HEalthy living


Silence is Golden

Posted by Mary Jo Hudson on OP2er @ 2:51 PM

Silence is Golden


Years ago, I met an exchange student from Finland.  As she was preparing to leave that area, she stopped at my office and invited me to visit her at ‘home’.  Finland was not on my bucket list of places to go, yet just a year later, I was invited to be an exchange ‘student’ to Finland through an entirely different group, specifically at Kaisa-Leena’s home.


When I arrived in Finland, I quickly learned one principle the natives hold near and dear.  ‘If you can hear your neighbor’s ax, you live too close to one another.’  The Fins love privacy and they relish silence.  


When I read about the study performed by Finnish scientists, I was interested and not at all surprised by what they discovered.  This information was printed in Lifehacks and I’m just going to summarize some of the high points.


First, though, as summer is upon us, Americans feel the need to fill every moment with activity or noise. This research may be just the ammunition you need to impose some ‘quiet time’ in your life, with your children, and with your God.


 ‘A 2013 study on mice published in the journal Brain, Structure and Function used differed types of noise and silence and monitored the effect the sound and silence had on the brains of the mice. The silence was intended to be the control in the study but what they found was surprising. The scientists discovered that when the mice were exposed to two hours of silence per day they developed new cells in the hippocampus. The hippocampus is a region of the brain associated with memory, emotion and learning. 

The growth of new cells in the brain does not necessarily translate to tangible health benefits. However, in this instance, researcher Imke Kirste says that the cells appeared to become functioning neurons.  In this sense silence can quite literally grow your brain.


A 2001 study defined a “default mode” of brain function that showed that even when the brain was “resting” it was perpetually active internalizing and evaluating information.


When the brain rests it is able to integrate internal and external information into “a conscious workspace,” said Moran and colleagues.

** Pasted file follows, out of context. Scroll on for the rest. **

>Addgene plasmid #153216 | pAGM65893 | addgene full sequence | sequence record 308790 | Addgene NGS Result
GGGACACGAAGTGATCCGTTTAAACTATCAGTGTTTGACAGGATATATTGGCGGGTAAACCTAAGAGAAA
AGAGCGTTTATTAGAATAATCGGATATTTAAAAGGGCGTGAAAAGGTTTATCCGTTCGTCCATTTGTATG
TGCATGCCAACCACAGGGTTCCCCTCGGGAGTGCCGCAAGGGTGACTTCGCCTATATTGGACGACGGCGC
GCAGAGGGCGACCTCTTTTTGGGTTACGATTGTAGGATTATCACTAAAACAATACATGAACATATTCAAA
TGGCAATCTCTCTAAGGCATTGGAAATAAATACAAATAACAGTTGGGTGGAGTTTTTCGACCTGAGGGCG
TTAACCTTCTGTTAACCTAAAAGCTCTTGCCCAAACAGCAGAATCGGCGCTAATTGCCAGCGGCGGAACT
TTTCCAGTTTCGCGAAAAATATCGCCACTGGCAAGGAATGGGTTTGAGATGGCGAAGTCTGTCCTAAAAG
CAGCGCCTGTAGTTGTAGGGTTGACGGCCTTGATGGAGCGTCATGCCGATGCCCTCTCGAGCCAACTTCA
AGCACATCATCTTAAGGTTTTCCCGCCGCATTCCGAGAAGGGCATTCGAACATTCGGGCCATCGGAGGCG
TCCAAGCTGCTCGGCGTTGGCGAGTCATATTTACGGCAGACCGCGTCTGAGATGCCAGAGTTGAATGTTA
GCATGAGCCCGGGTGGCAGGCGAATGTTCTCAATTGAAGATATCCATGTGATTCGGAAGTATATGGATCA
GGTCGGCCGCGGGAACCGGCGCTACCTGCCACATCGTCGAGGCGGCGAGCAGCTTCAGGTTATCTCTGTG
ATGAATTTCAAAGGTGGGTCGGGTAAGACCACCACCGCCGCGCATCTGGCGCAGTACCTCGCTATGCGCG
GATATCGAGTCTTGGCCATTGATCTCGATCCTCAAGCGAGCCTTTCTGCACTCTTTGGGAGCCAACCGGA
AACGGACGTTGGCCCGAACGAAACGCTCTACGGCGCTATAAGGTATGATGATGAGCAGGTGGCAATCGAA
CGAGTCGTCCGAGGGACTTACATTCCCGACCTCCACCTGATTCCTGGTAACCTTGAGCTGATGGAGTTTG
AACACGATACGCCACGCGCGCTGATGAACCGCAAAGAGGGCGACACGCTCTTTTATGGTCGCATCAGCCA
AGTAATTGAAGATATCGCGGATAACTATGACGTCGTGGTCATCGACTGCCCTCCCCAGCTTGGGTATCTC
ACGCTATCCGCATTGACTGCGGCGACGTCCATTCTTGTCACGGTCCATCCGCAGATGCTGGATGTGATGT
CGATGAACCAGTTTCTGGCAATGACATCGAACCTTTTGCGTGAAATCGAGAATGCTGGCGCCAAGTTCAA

When you are not distracted by noise or goal-orientated tasks, there appears to be a quiet time that allows your conscious workspace to process things. During these periods of silence, your brain has the freedom it needs to discover its place in your internal and external world.

The default mode helps you think about profound things in an imaginative way.

It has been found that noise can have a pronounced physical effect on our brains resulting in elevated levels of stress hormones. The sound waves reach the brain as electrical signals via the ear. The body reacts to these signals even if it is sleeping. It is thought that the amygdalae (located in the temporal lobes of the brain) which is associated with memory formation and emotion is activated and this causes a release of stress hormones. If you live in a consistently noisy environment that you are likely to experience chronically elevated levels of stress hormones.

A study that was published in 2002 in Psychological Science (Vol. 13, No. 9) examined the effects that the relocation of Munich’s airport had on children’s health and cognition. Gary W. Evans, a professor of human ecology at Cornell University notes that children who are exposed to noise develop a stress response that causes them to ignore the noise. What is of interest is that these children not only ignored harmful stimuli they also ignored stimuli that they should be paying attention to such as speech. 

Silence seems to have the opposite effect of the brain to noise. While noise may cause stress and tension silence releases tension in the brain and body. A study published in the journal Heart discovered that two minutes of silence can prove to be even more relaxing than listening to “relaxing” music. They based these findings of changes they noticed in blood pressure and blood circulation in the brain.


The effect that noise pollution can have on cognitive task performance has been extensively studied. It has been found that noise harms task performance at work and school. It can also be the cause of decreased motivation and an increase in error making.  The cognitive functions most strongly affected by noise are reading attention, memory and problem solving.

Studies have also concluded that children exposed to households or classrooms near airplane flight paths, railways or highways have lower reading scores and are slower in their development of cognitive and language skills. 

But it is not all bad news. It is possible for the brain to restore its finite cognitive resources. According to the attention restoration theory when you are in an environment with lower levels of sensory input the brain can ‘recover’ some of its cognitive abilities. In silence the brain is able to let down its sensory guard and restore some of what has been ‘lost’ through excess noise. 

Silence can be golden when it allows the brain to reboot, process information, and develop a positive direction.  Swim against the current of culture and abandon the norm for a new and better alternative.  Let’s use this information to discipline ourselves away from the noise of the world and into the quiet of replenishment.